1. Should the 50 % legal ceiling on reservation be reconsidered?

Topic: GS2 – Indian polity


 Bihar’s recent release of caste survey data has rekindled the debate over the 50% legal ceiling for caste-based reservations set by the Supreme Court in 1992. The data underscores that Other Backward Classes (OBCs), Scheduled Castes (SCs), and Scheduled Tribes (STs) constitute about 84% of the population, prompting questions about the need to reconsider the reservation cap.

The Arbitrary Nature of the 50% Ceiling

Many experts view the 50% ceiling as arbitrary, as it lacks robust numerical reasoning. They point to Tamil Nadu, which provides 69% reservation through a 1994 law, protected from judicial review by placing it under the Ninth Schedule of the Constitution. Additionally, the introduction of 10% reservation for Economically Weaker Sections (EWS) by the Central government in 2019 has effectively breached the 50% limit.

Historical Origins of the Reservation Debate

The 50% ceiling’s origins trace back to past judicial decisions, like the 1962 M.R. Balaji case, which suggested the need for some limit on reservations. The 1976 N.M. Thomas case saw the judiciary having second thoughts, questioning the unreasoned nature of the 50% limit.

Beyond Percentages: The Bigger Issues

The reservation discourse revolves around numerical quotas, but there are more pressing issues to consider. Privatization, contractualization of government jobs, and a scarcity of available positions render percentage discussions less pertinent.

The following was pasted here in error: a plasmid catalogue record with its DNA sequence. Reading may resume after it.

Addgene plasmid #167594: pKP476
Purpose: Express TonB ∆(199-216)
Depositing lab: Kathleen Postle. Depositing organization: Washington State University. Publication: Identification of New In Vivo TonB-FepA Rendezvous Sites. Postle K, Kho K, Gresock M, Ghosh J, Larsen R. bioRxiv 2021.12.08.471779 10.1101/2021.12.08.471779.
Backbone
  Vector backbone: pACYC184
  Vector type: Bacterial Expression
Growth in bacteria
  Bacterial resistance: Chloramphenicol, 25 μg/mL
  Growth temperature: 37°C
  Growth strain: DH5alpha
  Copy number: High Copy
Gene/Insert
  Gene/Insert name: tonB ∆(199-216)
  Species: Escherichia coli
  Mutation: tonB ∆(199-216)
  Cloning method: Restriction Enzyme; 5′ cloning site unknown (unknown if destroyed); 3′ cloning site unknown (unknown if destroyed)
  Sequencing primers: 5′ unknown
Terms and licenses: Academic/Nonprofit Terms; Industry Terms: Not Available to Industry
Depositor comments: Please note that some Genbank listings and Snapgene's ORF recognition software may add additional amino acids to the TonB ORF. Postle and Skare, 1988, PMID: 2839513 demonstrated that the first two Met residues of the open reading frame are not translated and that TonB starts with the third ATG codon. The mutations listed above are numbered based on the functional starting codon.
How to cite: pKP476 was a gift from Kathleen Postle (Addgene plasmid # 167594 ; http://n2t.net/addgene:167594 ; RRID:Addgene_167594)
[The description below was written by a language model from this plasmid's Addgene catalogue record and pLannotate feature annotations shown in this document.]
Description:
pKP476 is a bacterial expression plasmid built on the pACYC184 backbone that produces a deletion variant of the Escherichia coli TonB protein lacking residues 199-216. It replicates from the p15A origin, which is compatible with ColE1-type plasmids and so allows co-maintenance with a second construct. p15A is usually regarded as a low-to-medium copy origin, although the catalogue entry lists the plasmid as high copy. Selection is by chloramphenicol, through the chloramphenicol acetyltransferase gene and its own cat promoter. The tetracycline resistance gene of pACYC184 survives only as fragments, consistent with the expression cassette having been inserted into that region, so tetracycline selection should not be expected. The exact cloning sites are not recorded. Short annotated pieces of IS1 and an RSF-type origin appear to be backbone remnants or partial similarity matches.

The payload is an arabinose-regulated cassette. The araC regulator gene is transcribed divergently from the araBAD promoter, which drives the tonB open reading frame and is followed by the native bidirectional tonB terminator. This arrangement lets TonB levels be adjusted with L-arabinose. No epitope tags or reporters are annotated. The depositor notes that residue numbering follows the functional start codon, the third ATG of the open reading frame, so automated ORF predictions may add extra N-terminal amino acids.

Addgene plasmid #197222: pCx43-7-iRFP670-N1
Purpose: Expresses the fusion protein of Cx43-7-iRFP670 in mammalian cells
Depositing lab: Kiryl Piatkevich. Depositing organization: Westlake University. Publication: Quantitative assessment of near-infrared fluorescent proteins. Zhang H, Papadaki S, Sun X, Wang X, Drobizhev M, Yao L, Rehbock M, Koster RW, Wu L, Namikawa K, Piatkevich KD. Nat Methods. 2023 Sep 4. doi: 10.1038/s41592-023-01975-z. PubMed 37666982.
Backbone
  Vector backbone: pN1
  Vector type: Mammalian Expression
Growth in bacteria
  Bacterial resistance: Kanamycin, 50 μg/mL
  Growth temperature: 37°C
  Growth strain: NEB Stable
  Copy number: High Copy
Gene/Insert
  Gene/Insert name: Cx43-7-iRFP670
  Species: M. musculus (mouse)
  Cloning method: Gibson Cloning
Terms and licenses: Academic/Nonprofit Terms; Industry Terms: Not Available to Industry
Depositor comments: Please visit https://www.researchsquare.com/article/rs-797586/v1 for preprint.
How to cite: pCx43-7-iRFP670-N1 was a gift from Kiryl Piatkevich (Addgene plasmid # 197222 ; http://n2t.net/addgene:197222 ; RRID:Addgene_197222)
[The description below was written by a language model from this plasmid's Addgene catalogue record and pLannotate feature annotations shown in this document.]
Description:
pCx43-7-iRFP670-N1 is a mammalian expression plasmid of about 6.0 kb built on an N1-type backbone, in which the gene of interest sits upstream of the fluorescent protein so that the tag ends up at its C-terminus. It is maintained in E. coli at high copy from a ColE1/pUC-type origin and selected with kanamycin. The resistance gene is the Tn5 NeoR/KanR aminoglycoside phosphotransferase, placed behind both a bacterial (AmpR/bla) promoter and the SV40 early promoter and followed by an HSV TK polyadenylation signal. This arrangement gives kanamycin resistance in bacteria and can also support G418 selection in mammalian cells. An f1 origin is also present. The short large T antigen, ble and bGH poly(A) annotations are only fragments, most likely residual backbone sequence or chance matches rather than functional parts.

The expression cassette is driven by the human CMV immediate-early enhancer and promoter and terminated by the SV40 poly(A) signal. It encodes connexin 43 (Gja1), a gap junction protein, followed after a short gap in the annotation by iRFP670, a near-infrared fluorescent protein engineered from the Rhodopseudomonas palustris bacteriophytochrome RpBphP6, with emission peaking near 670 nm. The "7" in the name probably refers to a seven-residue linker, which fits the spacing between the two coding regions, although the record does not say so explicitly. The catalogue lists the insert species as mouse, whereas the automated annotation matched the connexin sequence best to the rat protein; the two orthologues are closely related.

Socio-Economic Data and Caste Categories

The release of socio-economic data from Bihar’s survey might lead to demands for reconfiguring caste categories. The administrative OBC classification encompasses diverse castes, raising the risk of dominant communities benefiting disproportionately. Sub-categorization of underrepresented groups may be necessary for equitable representation and addressing backwardness.

The Potential for Fragmented Identity

A caste census could trigger individual caste groups demanding separate reservations, potentially affecting politics. Sub-categorization within castes, as seen in Karnataka, has led to divisive political reactions.

Recognizing Existing Realities

Caste identities are an integral part of India’s social fabric. A caste census acknowledges these realities, facilitating data-driven policy responses.

The Need for Unifying Factors

Caste census initiatives should be accompanied by campaigns counteracting excessive caste mobilization. Unifying factors, such as Hindutva, Bahujan identity, anti-caste sentiments, or class-based mobilization, can bridge communities for meaningful representation.


The ongoing debate over the 50% ceiling for caste-based reservations highlights complex issues of representation and fairness. Bihar’s data release has intensified this discussion, emphasizing the need for careful consideration of changes within the reservation system and the larger concerns surrounding reservation policies in India.